6 June 2018
This is a Sleeping Beauty to make you believe in fairies as the timeless, ageless Alina Cojocaru sprinkles her magic over the ballet. The company rose to the occasion bringing to her entrance the sort of excitement we witnessed at another Royal event some weeks back in Windsor. It may also have something to do with the al fresco setting, as Peter Farmer’s gorgeous sets avoid stuffiness, keep the splendour and frame each scene with a tracery of foliage.
The storytelling is outstanding, as one might expect from a Kenneth MacMillan production, the mime scenes unedited and unapologetic and each gesture delivered with purpose. The Rose Adage was a revelation, never has Aurora appraised her suitors with such sincerity. In contrast to vacuous smiles and virtuosic display, there was real engagement with each Prince. Cojocaru, of course had no trouble with the balances, or indeed any of the challenges in this testing role. Her technique a given, she simply told her story embroidering, with astute detail, the brilliance of Tchaikovsky’s score. Joseph Caley, as Prince Désiré, seemed barely able to control his joy at winning such a Beauty and gave her all the support she needed and a neat solo to boot.
The archetypes of good and evil: Lilac Fairy and Carabosse went against the norms. Diminutive Shiori Kase danced with fairy grace but fairly bristled with authority, instantly marshalling her fairy cohort to protect the infant Aurore at the first sign of trouble and drawing herself up to her full height to confront her opponent. James Streeter’s Carabosse was a cross between a monster and one of Alan Bennett’s Yorkshire matriarchs. There was genuine hurt in this much less attractive fairy who had been missed off the guest list but then the nasty side is awakened and, truly, hell hath no fury like Streeter scorned: he was magnificent.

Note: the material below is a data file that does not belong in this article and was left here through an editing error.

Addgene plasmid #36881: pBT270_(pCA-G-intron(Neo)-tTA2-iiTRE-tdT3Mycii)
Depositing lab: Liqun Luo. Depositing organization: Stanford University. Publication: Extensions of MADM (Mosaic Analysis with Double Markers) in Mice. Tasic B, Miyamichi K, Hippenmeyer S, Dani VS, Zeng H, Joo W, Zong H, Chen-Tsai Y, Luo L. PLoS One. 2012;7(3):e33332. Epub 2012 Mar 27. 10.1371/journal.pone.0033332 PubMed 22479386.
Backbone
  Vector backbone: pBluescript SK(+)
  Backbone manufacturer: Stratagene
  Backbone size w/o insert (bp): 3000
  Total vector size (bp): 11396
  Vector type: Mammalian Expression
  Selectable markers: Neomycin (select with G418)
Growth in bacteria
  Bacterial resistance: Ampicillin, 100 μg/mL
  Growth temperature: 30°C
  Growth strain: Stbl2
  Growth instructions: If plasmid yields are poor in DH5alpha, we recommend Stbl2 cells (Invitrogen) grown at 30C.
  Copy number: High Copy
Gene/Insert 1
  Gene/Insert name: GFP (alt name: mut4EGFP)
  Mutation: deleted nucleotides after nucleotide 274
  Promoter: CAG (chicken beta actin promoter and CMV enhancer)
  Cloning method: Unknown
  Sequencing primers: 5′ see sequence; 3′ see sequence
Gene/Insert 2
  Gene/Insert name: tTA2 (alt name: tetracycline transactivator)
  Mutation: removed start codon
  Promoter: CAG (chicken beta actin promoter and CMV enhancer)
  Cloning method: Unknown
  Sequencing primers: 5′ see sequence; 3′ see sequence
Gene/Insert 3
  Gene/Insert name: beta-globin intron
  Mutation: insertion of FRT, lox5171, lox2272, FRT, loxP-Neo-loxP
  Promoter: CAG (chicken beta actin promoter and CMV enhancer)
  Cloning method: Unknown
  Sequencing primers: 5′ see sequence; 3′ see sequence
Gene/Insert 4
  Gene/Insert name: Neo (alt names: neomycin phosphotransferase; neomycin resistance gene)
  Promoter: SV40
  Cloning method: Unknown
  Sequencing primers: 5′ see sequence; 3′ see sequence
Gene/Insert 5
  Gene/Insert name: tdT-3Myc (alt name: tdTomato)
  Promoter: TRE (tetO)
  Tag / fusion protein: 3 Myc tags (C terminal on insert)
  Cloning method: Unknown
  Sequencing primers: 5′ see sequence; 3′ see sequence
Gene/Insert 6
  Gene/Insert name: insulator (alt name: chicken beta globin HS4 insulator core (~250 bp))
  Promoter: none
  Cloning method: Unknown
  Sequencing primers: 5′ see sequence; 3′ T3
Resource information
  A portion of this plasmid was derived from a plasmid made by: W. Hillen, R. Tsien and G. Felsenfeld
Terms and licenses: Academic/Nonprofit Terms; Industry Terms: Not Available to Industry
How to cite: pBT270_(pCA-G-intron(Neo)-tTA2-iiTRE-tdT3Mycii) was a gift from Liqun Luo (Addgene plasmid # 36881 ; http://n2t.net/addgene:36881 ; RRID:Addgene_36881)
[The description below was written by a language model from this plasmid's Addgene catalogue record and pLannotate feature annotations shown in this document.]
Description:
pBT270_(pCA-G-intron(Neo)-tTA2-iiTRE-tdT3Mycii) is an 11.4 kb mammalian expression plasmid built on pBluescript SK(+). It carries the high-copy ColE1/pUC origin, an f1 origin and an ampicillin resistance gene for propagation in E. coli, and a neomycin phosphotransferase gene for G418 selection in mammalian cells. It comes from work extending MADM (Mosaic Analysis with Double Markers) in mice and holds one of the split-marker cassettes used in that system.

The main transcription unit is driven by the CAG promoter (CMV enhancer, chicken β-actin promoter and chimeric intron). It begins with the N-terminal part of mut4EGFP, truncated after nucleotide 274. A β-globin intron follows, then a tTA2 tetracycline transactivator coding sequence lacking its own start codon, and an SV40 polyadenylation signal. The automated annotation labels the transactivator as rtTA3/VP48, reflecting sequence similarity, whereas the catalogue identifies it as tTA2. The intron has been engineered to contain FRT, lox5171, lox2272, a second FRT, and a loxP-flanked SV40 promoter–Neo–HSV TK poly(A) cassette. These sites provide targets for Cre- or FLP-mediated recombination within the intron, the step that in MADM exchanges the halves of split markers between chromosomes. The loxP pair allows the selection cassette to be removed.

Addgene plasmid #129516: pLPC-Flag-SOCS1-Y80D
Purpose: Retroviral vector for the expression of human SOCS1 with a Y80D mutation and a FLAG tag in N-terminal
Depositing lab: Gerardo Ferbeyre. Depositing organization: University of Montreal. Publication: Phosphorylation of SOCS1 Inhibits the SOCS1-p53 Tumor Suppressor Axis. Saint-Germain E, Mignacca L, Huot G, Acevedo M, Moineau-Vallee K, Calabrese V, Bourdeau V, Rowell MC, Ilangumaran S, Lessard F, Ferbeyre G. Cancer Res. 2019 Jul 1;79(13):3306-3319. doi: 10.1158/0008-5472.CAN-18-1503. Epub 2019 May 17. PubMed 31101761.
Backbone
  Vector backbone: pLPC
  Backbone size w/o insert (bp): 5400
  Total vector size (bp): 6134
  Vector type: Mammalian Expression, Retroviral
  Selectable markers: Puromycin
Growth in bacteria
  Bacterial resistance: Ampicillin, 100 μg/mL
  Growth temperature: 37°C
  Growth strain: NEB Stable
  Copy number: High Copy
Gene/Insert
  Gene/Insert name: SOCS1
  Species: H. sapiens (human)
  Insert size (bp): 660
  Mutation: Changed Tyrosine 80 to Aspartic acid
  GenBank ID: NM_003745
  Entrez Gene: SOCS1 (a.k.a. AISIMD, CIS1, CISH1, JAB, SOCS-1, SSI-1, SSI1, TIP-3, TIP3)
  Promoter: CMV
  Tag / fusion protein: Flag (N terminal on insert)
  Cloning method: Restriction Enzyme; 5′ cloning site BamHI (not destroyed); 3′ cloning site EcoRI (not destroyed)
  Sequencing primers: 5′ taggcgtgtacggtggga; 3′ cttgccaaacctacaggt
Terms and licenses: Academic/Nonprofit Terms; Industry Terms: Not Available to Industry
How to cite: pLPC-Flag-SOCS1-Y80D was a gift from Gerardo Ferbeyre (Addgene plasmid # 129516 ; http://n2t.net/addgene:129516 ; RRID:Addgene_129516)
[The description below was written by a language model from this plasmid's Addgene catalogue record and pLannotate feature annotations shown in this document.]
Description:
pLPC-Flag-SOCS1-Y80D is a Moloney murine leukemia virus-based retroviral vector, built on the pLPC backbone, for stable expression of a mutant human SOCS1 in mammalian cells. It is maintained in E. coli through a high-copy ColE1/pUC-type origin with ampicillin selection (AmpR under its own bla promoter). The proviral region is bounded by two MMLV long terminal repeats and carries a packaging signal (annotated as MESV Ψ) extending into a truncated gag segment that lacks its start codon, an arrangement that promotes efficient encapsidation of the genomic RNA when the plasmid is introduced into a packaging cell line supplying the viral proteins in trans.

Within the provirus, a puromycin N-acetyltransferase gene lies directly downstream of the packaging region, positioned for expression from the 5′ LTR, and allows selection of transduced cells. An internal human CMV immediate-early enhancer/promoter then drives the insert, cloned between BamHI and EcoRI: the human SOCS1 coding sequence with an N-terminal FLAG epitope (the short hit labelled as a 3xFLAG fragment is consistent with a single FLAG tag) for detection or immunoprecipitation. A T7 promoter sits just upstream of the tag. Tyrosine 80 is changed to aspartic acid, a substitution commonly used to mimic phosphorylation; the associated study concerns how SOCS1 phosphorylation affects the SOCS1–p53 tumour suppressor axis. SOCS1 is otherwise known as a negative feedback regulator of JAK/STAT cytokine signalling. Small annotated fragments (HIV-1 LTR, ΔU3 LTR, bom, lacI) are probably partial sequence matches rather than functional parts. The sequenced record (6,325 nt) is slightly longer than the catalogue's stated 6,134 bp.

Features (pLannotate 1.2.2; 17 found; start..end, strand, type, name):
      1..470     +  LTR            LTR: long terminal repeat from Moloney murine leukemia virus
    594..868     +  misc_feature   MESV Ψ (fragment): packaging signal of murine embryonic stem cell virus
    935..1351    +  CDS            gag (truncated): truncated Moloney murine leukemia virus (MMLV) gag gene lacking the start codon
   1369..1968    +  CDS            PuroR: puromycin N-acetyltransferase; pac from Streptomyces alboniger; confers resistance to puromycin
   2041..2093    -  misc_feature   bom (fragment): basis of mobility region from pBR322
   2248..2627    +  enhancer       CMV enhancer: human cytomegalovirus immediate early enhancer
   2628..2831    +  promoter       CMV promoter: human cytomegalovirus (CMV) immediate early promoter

One of the joys of The Sleeping Beauty is the wealth of dance in a slew of Petipa’s finest variations. The fairies accentuated the contrasts in their solos opening with Begoña Cao setting the gold standard. In the Lilac Fairy solo, Kase executed a brilliant diagonal of triple pirouettes that melted to a plié with softened torso and circling arms before darting into the next sissonne. This attention to the quality of each movement, here exemplified by Kase, was a feature of the production and greatly added to the enjoyment of the evening.
In the Bluebird Pas de Deux, Daniel McCormick displayed laser sharp batterie complemented by a lithe torso and easy charm while Rina Kanehara, scored with fine-tuned musicality, attention to every detail and genuine warmth. Care with musical detail was also a feature of Connie Vowles White Cat that went the extra purr. The English National Ballet Philharmonic was on top form under the baton of Gavin Sutherland.
The ENB is working hard to improve their diversity balance on stage and looking to the future with their outreach programmes, a welcome updating of the ballet tradition. On a less serious note, a similar updating of the men’s cavalier costumes reminiscent of the 60s with unflattering headdresses and frilly peplums on the tunics, would also be welcome. However, for the most part Nicholas Georgiadis’ costumes, elegant for the fairies and extravagant for the court, were a delight complementing the lightness and beauty of the set.